Pros Corner: Arguments in Favour

Don’t understand that commentator’s logic re the spread bet companies overheads/profits relative to punters winnings. IG Index make money upfront on every transaction via the spread, the actual position you take up is then hedged I expect by either another punter betting the opposite way or by hedges taken up by IG to cover your position.

I have been reading your posts and have to ask why you put down spreadbetters? I don’t spread bet often but it has its uses. What makes a spreadbetter any less or more of a gambler than one who buys shares. I would say that for a swing trader, spread betting with no stamp duty, trading costs other than the spread and no capital gains tax is a more viable option than buying shares, especially those such as Lloyds that offer no dividend anyway. With the caveat that enough margin is deposited to cover the trade and a sensible risk management stop loss in place I don’t see the advantage other than being able to hold if it all goes wrong and a stop loss is not in place until things “hopefully” turn around which is a psychological “benefit” more than anything else.

Spread betting is better though if you like to build stakes in a position or exit a trade in stages as you don’t have to keep paying commission, obviously there is still the market and providers spread to think about. It is always best to always run your winning trades as far as you can to maximise your profits to help offset the inevitable losses.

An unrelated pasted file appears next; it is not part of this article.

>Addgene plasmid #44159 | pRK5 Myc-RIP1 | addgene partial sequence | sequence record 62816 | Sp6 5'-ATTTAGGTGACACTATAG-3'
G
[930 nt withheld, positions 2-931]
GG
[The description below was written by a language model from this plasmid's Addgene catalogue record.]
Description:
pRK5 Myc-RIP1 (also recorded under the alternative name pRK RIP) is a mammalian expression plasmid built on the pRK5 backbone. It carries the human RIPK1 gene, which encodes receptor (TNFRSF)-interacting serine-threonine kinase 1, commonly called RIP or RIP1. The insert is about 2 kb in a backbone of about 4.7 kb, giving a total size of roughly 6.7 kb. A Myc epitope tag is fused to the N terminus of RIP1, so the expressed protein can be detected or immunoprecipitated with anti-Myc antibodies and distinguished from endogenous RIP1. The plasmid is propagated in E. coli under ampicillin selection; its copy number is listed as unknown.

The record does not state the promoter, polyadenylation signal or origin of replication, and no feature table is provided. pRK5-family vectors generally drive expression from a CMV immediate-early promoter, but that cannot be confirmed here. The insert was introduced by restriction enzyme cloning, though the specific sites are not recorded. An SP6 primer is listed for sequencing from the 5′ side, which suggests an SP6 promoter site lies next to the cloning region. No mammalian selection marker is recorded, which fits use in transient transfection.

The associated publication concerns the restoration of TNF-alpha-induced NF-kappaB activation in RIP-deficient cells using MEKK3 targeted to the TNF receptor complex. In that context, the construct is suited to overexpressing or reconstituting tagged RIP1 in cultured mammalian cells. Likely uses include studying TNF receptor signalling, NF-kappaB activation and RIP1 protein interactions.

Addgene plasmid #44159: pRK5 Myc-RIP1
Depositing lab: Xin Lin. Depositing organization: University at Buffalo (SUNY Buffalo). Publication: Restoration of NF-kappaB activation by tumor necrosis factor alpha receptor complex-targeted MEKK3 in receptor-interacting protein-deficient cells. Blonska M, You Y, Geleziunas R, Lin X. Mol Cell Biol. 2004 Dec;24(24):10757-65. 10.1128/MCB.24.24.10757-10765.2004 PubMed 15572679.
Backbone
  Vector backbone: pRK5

The shorting ban had nothing to do with spread betting…was actually borrowing shares they did not own and selling them and then after a time having to buy them back again at hopefully a lower price.  Spread betting is entirely a different way to do that and is not shorting in the true sense of the word.

By buying or selling shares you are essentially placing a bet whether you think the shares will go up or down. How can it be fair to bet one way and not the other? What are we looking for? Shares only ever to go up?

We must remember that shorting has been around since stocks have been traded. The management of new companies to AIM and other markets are aware of this and know how the system works. They are happy to take the huge sums of cash that they would NEVER normally have access to. You can’t take the cash and then complain if you’re company under-performs and the market treats you accordingly. It’s a big boys world and there’s no point crying over it after you have been given good money by investors.

There is something puzzling me. I have read that a majority of people lose money using spread betting. If the costs of spread betting are similar or less than buying actual shares, why is this so? Or does this mean that the majority of people who buy shares also lose money? Assuming I have £60,000 in my account, if I spread bet £100 per point on WCC am I more likely to lose money than if I buy 10,000 shares? If you deposit the same as you would to buy the shares then it’s no different to buying the shares.

The majority of traders have accidents that kill their account. The minority make money but many of those haven’t the resources nor the balls to make serious money sustainably without eventually becoming one of the 80% who fail eventually!